When I looked at my calendar this morning, I realized it’s nearing that time of the year again: novel-writing season. I’m talking about two ‘events’ which have writers all over locking their excuses for procrastination away in a steel box and throwing away the key (or putting it in a really hard place to find): NaNoWriMo and the 3-Day Novel Contest. This post is about the latter.
When I sit down to write, I often struggle with keeping the words flowing at a constant pace. The problem? I need deadlines. If I’m working on a strict deadline, I can cruise into the zone and not stop to check my mail, surf the net, or pick at my fingernails for however long it takes. I know deadlines work for me because three years ago I participated in the 3-Day Novel Contest. I wrote 56,000 words in 72 hours. The writing may have been crap (I actually don’t think that at all, but, who knows, maybe it was), but I valued the experience in showing me that I could overcome writer’s block by will alone, and I use it as motivation when I feel like I’m just not able to put words on the page.
The competition for the contest is stiff, and who really knows how they judge these type of things anyway? They say in the guidelines they expect manuscripts riddled with typos and in need of major editing. What novel written in 72 hours wouldn’t? They even go as far as to say if your manuscript looks too polished, there will be suspicions you didn’t really follow the rules and your submission could be disqualified. All that aside, if you follow their rules, finish, and submit, you have about 400 competitors. Depending on how you look at it, those are good odds. And even if you don’t place (which I didn’t), you’ll have a novel just itching to be rewritten, expanded, and improved upon. Win-win.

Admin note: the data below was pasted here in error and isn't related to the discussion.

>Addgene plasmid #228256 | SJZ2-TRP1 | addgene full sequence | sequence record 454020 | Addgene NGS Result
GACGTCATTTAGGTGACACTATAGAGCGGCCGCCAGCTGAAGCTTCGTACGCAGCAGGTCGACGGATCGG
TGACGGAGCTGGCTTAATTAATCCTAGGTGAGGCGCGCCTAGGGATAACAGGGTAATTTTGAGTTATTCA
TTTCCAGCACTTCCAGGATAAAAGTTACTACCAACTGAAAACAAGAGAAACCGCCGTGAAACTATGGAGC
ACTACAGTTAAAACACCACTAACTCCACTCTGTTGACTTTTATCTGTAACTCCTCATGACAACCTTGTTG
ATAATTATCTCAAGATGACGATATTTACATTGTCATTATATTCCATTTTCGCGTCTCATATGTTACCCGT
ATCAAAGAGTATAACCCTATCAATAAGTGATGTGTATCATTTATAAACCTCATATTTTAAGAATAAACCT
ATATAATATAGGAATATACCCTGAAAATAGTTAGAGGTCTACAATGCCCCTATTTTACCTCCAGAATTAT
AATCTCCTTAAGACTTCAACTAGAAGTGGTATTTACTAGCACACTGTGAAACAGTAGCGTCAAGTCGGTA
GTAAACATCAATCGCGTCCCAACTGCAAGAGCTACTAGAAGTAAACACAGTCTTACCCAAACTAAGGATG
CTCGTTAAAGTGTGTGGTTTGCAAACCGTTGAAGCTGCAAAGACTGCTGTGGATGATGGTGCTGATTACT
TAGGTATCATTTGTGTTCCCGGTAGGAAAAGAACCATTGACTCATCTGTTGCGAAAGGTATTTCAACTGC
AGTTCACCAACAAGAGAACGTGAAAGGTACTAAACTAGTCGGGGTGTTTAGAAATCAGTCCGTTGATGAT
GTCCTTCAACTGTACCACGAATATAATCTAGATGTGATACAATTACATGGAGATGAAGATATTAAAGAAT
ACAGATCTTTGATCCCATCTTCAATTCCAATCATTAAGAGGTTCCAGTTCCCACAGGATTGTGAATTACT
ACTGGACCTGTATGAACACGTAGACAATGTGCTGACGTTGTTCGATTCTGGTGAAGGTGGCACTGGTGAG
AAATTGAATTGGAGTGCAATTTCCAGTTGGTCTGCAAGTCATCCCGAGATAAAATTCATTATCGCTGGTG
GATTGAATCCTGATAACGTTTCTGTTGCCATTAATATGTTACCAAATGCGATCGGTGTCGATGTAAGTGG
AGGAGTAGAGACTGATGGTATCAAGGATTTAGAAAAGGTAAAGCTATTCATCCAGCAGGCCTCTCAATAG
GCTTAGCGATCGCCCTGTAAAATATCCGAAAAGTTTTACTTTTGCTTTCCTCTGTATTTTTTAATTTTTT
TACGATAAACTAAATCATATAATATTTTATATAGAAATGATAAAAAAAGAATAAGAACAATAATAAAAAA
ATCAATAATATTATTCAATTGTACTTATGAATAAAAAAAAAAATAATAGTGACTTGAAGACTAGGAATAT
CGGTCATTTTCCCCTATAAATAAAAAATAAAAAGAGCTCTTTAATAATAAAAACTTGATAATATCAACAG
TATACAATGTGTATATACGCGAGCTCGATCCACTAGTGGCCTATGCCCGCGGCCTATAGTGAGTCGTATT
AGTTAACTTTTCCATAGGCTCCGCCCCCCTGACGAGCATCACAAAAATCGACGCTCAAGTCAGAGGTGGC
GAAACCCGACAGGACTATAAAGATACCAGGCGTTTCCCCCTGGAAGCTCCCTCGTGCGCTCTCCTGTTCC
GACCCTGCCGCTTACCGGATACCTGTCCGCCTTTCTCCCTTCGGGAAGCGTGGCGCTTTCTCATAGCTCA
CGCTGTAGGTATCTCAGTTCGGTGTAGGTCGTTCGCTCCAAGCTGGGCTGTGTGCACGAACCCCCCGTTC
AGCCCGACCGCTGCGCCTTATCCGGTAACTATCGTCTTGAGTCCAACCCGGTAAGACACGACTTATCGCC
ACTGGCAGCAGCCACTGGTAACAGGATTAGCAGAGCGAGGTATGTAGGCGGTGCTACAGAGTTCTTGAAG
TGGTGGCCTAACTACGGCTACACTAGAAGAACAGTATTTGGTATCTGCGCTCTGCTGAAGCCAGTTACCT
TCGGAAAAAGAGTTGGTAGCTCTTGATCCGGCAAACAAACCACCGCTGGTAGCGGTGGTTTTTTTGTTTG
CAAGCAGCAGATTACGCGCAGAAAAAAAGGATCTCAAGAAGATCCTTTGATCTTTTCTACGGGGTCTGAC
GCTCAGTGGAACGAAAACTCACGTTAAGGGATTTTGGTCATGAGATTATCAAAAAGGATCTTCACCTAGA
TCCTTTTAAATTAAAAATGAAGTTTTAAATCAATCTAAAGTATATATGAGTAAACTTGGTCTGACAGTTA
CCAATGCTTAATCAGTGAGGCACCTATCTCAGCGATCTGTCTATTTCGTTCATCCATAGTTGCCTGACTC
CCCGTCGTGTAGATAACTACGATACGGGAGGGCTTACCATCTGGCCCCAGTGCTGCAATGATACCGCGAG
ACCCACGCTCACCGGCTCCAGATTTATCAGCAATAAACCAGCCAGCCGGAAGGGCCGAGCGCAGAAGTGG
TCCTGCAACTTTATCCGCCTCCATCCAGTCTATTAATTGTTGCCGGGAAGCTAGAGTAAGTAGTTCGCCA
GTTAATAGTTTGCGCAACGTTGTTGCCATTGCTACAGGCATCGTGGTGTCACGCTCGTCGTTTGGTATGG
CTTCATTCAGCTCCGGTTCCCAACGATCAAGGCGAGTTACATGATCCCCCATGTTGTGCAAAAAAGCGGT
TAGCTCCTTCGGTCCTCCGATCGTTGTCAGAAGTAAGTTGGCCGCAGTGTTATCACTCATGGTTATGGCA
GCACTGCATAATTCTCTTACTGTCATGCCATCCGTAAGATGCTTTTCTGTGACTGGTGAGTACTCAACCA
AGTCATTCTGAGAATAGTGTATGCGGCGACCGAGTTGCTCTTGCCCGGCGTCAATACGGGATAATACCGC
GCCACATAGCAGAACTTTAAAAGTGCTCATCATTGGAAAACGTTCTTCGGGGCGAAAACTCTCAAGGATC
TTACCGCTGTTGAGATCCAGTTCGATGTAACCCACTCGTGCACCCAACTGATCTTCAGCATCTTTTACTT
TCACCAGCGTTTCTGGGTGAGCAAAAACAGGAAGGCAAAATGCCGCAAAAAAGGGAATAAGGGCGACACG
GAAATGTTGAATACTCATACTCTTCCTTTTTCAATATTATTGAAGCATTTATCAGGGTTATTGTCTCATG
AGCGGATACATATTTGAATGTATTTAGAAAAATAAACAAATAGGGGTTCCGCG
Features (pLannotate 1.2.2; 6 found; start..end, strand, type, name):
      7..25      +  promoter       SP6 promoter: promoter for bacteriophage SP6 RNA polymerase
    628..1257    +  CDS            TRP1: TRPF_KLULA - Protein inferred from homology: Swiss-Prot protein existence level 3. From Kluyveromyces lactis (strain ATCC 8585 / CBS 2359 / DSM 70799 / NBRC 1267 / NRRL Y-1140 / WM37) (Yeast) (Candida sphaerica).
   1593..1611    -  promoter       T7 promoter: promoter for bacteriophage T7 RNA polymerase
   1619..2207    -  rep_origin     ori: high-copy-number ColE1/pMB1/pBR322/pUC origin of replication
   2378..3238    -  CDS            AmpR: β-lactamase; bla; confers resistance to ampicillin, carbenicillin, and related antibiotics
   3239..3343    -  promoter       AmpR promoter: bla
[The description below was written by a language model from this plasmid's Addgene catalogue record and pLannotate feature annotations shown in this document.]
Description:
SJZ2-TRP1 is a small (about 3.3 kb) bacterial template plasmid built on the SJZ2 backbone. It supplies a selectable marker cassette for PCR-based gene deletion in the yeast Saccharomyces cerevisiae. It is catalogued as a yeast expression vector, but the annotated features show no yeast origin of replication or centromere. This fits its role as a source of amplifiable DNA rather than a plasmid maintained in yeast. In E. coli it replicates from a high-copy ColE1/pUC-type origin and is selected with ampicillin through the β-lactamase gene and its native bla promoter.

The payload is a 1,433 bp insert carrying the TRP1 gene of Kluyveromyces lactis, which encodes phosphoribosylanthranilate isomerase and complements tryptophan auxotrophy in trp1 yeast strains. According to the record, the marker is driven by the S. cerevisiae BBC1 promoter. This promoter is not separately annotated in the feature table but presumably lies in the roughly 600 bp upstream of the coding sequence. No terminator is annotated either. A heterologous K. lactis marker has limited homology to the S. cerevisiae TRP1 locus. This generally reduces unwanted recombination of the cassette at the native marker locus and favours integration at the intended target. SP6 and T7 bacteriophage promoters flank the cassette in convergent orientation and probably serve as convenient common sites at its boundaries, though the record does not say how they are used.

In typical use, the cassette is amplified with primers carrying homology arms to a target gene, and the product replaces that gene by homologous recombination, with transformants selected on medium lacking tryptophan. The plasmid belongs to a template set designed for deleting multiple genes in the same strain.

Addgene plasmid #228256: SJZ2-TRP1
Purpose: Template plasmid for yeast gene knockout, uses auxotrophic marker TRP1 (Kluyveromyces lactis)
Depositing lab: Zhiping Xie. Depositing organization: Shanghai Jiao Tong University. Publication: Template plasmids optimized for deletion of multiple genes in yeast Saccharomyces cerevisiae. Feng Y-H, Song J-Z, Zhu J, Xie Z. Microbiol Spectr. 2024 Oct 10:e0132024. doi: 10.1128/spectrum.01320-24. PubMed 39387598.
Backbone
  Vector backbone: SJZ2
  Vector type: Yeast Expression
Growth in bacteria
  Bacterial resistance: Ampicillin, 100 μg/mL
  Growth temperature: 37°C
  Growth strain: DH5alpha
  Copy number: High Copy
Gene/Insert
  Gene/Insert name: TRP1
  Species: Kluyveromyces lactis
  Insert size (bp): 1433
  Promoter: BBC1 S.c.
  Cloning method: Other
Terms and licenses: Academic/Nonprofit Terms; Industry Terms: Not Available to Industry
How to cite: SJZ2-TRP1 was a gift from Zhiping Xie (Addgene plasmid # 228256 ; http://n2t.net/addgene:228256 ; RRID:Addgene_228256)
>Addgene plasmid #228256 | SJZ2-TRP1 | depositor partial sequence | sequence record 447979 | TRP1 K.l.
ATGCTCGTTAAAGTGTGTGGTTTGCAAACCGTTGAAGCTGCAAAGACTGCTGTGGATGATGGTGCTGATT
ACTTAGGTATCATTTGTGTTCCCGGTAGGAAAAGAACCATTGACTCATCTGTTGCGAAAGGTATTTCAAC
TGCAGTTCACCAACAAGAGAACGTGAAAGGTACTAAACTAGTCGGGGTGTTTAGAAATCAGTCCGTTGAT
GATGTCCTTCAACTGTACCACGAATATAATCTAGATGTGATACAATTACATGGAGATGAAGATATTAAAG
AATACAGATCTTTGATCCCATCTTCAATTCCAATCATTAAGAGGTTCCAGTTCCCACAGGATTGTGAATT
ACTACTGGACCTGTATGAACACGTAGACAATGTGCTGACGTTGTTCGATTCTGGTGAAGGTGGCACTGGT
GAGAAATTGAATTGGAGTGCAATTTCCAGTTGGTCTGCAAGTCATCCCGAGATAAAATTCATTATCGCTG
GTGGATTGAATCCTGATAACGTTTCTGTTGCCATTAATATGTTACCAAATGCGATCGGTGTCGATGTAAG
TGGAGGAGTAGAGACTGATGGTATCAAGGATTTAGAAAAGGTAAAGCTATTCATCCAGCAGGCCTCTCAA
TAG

If you decide to participate, know that you are about to experience some of the most exhilarating writing of your life. Oh, and you’ll be tired as hell. Some tips for getting through the contest:
- Come up with a few ideas beforehand you might want to try out. Have a general direction in which way you want to go, but don’t outline too much. I literally didn’t know what idea I was going to go with until I sat down to start the clock. It’s kind of magical, really: the writing will take you where it wants to go.
- Get rid of distractions. Hopefully, you won’t even want to open up your web browser with the pressure of time breathing down your neck, but it doesn’t hurt to be a little proactive. Mostly, though, you need to separate yourself from the types of distractions you can’t control. Like noisy family members.
- Decide on a sleep schedule ahead of time. If you know you can’t operate on less than 5 hours of sleep, don’t go in this thinking you will blaze through the 72 hours without a wink. All you will do is hit a wall and lose precious hours to random naps and trying to keep your eyes open. Decide before-hand when you’re going to take breaks. Even if you don’t stick to the schedule, try to keep the amount of sleep time the same.
- If you feel yourself crashing, take a short nap to re-energize instead of spending a much larger chunk of time writing two words a minute while trying to stay awake.
- This may be controversial, but if the prescribed weekend doesn’t work, choose another one. It’s usually on Memorial Day Weekend. Chances are, you have plans. Or your significant other won’t like the idea of you ‘wasting’ a vacation by locking yourself up in a hotel. The year I did the contest, I drove cross-country during the required weekend. So, I did it the weekend before. I followed all the same rules, made sure not to touch the manuscript after the 72 hours, and sent it in on the appropriate date. Since the whole contest is independent, there’s no real advantage or disadvantage for picking another date, so I don’t consider it cheating.
If you’ve had experience with the contest before, I’m sure we’d all love to hear your thoughts. If you plan on doing it this year, how are you preparing? Let us know.